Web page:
Having just filed an essay with a publisher, I am again amused by how much I have come to enjoy making “corrections” to my own writing. I reworked a piece I had published thirty-three years ago in a national periodical, and now I did five edits in the past week before I was willing to release it.
In teaching college freshman writing, I irritated many students because I kept expecting more of them the better their writing became. One woman, greatly frustrated, put it: “Dr. Alcorn, I just don’t get you. You finally accept my fourth draft and give me a B. So, I know I can write. Then you return the first draft of my next paper, and I know it was much better than the final draft of the last paper.”
This results from the bar having been raised, and it is the student who earned the raise. The student succeeds on one level and earns the opportunity to grow into the next. Some supposed I had missed errors on earlier papers and only now catch them. I noticed them and had made mental note to watch for their repetition or correction. We work, together, first on the most intolerable and let pass for the while the lesser. A C-paper in week one becomes a D-paper by week two. Successive papers must be significantly better to earn a better grade.
After having learned to teach writing in high school (i.e., as the teacher who is learning) and experience as an editor, I changed my language in teaching college students because I had changed my perspective. I stopped talking about “mistakes” that had been perpetrated and referred to needs to be met with solutions. There were no longer “errors” but weakness that need to be strengthened. There is nothing wrong with submitting a poorly written (first) paper, because the student thus establishes a baseline from which student and teacher work together.
Perhaps the most profound concept I had to teach my writing students is what I had myself to learn: You cannot write well until you first write poorly. You must first make, well, mistakes in order to learn by making mistakes. Once mistakes no longer scare you, you can afford to use the word because they have become opportunities to learn.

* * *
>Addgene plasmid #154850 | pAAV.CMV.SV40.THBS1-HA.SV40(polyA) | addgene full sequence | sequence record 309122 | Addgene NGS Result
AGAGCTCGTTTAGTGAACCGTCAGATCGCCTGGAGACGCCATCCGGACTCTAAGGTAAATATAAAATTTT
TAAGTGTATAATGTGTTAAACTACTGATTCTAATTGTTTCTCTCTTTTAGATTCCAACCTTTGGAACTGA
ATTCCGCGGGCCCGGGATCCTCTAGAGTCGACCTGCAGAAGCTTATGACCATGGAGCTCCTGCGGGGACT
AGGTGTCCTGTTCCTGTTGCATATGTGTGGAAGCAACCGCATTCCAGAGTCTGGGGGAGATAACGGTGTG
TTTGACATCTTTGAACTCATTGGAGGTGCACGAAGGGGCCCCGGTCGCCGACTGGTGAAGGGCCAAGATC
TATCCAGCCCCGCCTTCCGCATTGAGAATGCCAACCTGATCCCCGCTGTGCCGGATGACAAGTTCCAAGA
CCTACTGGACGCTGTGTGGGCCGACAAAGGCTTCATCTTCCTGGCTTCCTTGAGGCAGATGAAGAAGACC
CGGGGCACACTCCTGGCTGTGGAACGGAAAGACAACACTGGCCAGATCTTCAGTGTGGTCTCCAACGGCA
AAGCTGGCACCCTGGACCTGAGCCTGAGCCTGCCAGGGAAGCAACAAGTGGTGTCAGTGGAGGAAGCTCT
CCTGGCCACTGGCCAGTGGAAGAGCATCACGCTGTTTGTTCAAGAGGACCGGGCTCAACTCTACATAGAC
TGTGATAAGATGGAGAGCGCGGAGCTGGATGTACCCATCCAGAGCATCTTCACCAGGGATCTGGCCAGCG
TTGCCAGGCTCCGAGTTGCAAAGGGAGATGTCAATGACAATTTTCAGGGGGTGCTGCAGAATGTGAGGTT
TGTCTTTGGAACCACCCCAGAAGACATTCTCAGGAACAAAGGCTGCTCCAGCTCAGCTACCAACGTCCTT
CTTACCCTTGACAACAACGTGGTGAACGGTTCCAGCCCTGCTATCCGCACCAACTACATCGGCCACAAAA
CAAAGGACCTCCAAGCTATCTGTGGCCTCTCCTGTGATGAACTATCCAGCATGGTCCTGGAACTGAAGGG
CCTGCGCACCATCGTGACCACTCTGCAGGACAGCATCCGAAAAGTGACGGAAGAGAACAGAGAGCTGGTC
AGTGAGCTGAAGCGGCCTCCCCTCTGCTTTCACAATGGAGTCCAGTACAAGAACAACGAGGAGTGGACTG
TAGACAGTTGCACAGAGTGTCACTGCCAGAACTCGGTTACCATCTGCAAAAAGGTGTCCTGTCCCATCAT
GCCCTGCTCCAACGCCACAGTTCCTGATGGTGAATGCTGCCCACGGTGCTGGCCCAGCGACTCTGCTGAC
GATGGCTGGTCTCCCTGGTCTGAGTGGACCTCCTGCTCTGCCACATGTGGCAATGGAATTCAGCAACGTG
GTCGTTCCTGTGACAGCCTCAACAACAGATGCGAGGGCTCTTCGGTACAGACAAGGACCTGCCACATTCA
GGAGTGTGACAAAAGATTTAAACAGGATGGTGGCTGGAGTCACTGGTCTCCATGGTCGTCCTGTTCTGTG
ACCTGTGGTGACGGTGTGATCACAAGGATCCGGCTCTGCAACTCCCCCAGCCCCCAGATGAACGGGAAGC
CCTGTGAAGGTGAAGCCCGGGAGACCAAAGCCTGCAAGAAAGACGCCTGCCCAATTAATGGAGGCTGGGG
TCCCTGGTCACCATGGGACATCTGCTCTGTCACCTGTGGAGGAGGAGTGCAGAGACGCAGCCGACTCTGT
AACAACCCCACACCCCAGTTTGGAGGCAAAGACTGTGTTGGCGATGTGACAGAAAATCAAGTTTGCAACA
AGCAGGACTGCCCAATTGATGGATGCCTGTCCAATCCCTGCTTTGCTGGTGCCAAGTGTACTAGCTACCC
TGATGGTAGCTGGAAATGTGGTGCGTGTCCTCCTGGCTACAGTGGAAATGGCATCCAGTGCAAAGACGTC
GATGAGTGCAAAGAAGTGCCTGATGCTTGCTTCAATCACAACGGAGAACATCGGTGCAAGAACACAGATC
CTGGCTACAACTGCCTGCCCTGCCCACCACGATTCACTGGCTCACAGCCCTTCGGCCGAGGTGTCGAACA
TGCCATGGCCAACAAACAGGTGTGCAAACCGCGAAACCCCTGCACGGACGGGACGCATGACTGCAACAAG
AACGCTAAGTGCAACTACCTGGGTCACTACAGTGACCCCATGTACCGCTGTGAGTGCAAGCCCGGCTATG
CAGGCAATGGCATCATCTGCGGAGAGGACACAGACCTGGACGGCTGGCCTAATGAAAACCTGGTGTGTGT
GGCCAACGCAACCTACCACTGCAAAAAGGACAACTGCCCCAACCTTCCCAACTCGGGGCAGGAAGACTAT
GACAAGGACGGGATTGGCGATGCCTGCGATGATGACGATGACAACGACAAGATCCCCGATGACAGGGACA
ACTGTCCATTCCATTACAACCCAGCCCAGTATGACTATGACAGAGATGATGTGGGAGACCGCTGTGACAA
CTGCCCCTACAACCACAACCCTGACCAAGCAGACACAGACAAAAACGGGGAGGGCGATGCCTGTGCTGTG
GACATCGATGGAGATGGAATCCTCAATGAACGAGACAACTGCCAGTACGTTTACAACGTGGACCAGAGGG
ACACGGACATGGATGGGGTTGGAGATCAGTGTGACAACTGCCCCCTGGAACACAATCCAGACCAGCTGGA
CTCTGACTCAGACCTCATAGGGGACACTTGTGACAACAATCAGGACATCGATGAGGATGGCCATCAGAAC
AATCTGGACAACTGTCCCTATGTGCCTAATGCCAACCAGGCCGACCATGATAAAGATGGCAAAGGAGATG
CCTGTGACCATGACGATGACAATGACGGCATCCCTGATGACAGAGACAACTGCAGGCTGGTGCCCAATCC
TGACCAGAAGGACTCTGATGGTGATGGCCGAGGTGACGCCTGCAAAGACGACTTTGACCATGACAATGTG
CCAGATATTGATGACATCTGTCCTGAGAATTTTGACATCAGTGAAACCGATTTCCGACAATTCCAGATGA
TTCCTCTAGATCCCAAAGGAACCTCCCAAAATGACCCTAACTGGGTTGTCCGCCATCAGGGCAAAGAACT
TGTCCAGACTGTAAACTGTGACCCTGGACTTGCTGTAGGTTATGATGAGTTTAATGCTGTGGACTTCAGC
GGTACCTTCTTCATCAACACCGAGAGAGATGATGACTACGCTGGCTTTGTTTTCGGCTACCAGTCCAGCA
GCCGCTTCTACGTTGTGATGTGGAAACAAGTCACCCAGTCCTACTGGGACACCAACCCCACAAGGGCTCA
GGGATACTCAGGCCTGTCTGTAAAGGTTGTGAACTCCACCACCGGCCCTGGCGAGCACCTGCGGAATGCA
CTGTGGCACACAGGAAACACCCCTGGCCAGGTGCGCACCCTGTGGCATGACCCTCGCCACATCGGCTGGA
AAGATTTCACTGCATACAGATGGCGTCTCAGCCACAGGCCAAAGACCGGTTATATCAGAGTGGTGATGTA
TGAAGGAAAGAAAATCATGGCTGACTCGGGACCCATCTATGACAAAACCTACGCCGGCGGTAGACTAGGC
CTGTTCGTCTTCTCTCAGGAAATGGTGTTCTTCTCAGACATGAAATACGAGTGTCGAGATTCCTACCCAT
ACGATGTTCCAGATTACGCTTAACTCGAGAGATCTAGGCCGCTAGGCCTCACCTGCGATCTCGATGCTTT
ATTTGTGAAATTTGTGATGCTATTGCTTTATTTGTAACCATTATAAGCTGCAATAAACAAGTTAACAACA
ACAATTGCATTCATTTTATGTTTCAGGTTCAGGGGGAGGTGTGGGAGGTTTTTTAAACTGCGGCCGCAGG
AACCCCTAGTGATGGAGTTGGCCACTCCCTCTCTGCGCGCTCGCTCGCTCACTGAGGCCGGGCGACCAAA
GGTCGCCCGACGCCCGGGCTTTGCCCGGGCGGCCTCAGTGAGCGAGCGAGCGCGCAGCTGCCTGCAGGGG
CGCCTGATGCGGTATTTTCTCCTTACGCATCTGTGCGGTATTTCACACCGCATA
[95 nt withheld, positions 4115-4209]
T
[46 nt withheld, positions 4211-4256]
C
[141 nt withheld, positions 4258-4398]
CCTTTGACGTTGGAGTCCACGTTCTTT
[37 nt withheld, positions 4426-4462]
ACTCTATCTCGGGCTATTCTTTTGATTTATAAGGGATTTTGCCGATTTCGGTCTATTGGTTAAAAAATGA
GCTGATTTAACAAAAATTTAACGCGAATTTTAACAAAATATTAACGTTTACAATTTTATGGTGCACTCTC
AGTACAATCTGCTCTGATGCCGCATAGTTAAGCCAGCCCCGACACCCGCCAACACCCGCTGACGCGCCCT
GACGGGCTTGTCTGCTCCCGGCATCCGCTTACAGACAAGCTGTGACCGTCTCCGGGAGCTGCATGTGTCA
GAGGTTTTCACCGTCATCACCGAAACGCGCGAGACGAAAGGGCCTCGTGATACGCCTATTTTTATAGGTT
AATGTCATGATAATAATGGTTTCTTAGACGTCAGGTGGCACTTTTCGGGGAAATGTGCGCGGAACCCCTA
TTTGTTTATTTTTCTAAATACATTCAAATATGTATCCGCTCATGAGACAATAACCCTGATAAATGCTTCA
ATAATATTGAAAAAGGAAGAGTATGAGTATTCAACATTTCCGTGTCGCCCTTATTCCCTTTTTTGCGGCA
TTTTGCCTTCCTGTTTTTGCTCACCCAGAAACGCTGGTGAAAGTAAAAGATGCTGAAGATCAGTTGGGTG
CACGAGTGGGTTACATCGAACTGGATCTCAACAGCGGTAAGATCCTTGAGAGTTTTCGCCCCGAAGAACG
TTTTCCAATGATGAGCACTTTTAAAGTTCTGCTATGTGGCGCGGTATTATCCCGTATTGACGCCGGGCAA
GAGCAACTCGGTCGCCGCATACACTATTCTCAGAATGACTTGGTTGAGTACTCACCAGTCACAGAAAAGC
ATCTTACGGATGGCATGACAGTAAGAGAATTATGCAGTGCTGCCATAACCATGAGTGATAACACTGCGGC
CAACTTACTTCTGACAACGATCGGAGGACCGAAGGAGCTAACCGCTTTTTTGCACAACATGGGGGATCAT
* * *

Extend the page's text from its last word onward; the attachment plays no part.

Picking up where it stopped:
In writing, our task is to write what we know. But we can’t know what we know until we write what we suppose we know. You don’t know what you think until you read what you wrote.
It’s a crazy feeling when you begin to rejoice upon finding mistakes in your own writing (better you than your readers). When you do, you know you have become a writer.
No person can very often be right on the first attempt at anything substantial. You have to be wrong before you can be right. How many times does one need to wrong before becoming right? As many times as it takes to get it right.
One of the most profound realties I learned in doctoral research is the value of the null hypothesis. The experiment that fails succeeds in establishing as fact that a thing cannot be done and no one else needs to try, and this becomes a worthy contribution to the field of study.
There was a point in my life when I tried really hard to be “spiritual” and became only religious. I became discouraged that as hard as I tried, I kept committing the same sins. Then when I finally seemed beyond a particular sin, I became aware of a yet worse sin. Or, it was an old sin but it bothered me more. It seemed the more moral victories I experienced, the more miserable I became. I began to think that the Apostle Paul wrote Romans 7 just for me. Until I factored into my thinking that inasmuch as the same man wrote Romans 8, it must also be for me.
As I grew some spiritually and morally, I became less oriented on sin (perhaps obsessed with not sinning) and more focused on righteousness.